Merchant Hedge Fund Founders Coleman, King Buy Singapore Rubber Trader
Michael Coleman, who co-manages the $1.3 billion Merchant Commodity Fund, and his partner Doug King have bought a stake in a Singapore-based rubber trader, which had sales of about $1 billion last year.
The two former Cargill Inc. traders control a company called Kincol Pte Ltd., which purchased 60 percent of RCMA Commodities Asia Pte Ltd., Coleman, 49, and King, 43, said in separate interviews yesterday. Chris Pardey, also a former Cargill trader, is a shareholder in Kincol and becomes chief executive officer of RCMA, they said.
The Merchant Commodity Fund, which invests in agriculture and energy, returned 12.7 percent in September and is heading for its seventh straight annual gain since starting in 2004, according to three people with direct knowledge of the matter. Rubber, used in tires, jumped 52 percent in the past year on the Tokyo Commodity Exchange as demand led by China, the top consumer, outpaced supply from Thailand, Indonesia and Malaysia.
“With China’s growth in vehicles and infrastructure requirements, rubber will be a critical commodity,” Zug, Switzerland-based King said. “We see it as strategic.”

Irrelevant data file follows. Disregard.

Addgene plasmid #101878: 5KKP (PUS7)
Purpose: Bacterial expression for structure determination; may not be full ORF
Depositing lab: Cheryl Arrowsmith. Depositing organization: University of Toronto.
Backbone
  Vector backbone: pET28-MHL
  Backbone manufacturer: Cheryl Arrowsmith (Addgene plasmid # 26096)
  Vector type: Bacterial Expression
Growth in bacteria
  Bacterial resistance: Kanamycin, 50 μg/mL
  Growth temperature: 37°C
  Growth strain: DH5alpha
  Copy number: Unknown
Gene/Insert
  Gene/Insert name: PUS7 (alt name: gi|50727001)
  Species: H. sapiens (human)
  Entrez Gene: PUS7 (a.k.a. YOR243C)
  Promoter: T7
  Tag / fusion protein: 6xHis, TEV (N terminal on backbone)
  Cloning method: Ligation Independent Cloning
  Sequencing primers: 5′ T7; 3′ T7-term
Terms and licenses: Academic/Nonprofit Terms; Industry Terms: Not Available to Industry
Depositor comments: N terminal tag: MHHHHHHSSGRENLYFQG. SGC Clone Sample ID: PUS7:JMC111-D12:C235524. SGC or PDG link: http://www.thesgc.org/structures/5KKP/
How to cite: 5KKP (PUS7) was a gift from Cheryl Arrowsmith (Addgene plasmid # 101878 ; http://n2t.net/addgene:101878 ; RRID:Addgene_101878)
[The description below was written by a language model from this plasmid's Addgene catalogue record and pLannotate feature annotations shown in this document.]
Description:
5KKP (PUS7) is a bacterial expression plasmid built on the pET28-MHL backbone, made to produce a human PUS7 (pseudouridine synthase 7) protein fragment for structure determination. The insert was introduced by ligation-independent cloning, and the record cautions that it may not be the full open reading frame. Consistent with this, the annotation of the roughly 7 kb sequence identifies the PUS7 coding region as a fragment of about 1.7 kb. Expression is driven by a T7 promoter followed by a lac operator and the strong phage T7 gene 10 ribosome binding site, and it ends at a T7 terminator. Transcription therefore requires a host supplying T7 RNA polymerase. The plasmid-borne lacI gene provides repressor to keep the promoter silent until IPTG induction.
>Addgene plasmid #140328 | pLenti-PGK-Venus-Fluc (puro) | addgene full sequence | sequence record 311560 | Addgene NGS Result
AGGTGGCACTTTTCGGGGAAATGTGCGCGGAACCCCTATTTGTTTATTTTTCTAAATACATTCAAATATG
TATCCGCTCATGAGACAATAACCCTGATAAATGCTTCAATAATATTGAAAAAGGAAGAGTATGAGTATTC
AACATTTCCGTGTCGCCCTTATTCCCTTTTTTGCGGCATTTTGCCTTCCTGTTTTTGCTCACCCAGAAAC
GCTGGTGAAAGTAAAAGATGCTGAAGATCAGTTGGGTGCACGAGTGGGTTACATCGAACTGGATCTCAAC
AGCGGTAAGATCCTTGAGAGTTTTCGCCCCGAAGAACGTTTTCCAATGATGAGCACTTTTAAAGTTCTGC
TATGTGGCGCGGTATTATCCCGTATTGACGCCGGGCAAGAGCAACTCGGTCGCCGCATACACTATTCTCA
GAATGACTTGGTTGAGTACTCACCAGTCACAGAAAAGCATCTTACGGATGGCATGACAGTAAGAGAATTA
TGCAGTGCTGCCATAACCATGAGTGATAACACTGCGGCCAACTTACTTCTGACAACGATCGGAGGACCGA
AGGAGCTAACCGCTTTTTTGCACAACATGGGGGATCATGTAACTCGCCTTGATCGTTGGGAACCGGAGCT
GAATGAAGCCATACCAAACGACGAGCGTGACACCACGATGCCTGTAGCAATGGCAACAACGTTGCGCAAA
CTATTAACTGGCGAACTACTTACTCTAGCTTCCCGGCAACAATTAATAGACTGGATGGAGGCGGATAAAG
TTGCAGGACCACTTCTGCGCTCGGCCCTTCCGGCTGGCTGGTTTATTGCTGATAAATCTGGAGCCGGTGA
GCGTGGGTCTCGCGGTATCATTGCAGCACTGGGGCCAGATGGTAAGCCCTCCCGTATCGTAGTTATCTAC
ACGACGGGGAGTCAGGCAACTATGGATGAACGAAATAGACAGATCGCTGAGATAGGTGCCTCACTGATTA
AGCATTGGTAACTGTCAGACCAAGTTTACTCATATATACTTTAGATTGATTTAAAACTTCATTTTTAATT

The purchase was a personal one, and not related to the fund, Coleman and King said, declining to say how much they paid.
The acquisition gives the two fund managers access to supply, demand and logistics in the global rubber trade as RCMA operates in China and the U.S. The firm also has an office in the Netherlands and provides warehousing and transport services, according to its website.
Kincol has an agreement to buy the balance of RCMA “over the course of the next few years,” Coleman said. The stake was bought from Oei Hong Bie, whom Coleman has known for 26 years since he first came to Singapore, he said. Oei continues to hold “a significant stake” in the trading firm, its website said.
Pardey left Barclays Capital earlier this year where he was global head of agricultural products, coal and freight. RCMA has more than 70 staff, Coleman said.
“Our ambition is to build a strong commodity trading/ supply-chain management company, not limited to agriculture,” said Coleman, who was head of global rubber trading at Cargill. “Our roots are in physical commodity trading,” he said. King was Cargill’s head of global petroleum trading and ran U.K. grain trading.
The Merchant Commodity Fund managed $1.3 billion at the end of September, King said. The fund’s gain last month took this year’s return after deduction of fees to 7.5 percent, according to the three people with knowledge of the numbers.
Rubber futures in Tokyo dropped 0.7 percent to 321.9 yen a kilogram ($3,912 a metric ton) as of 12:20 p.m. local time.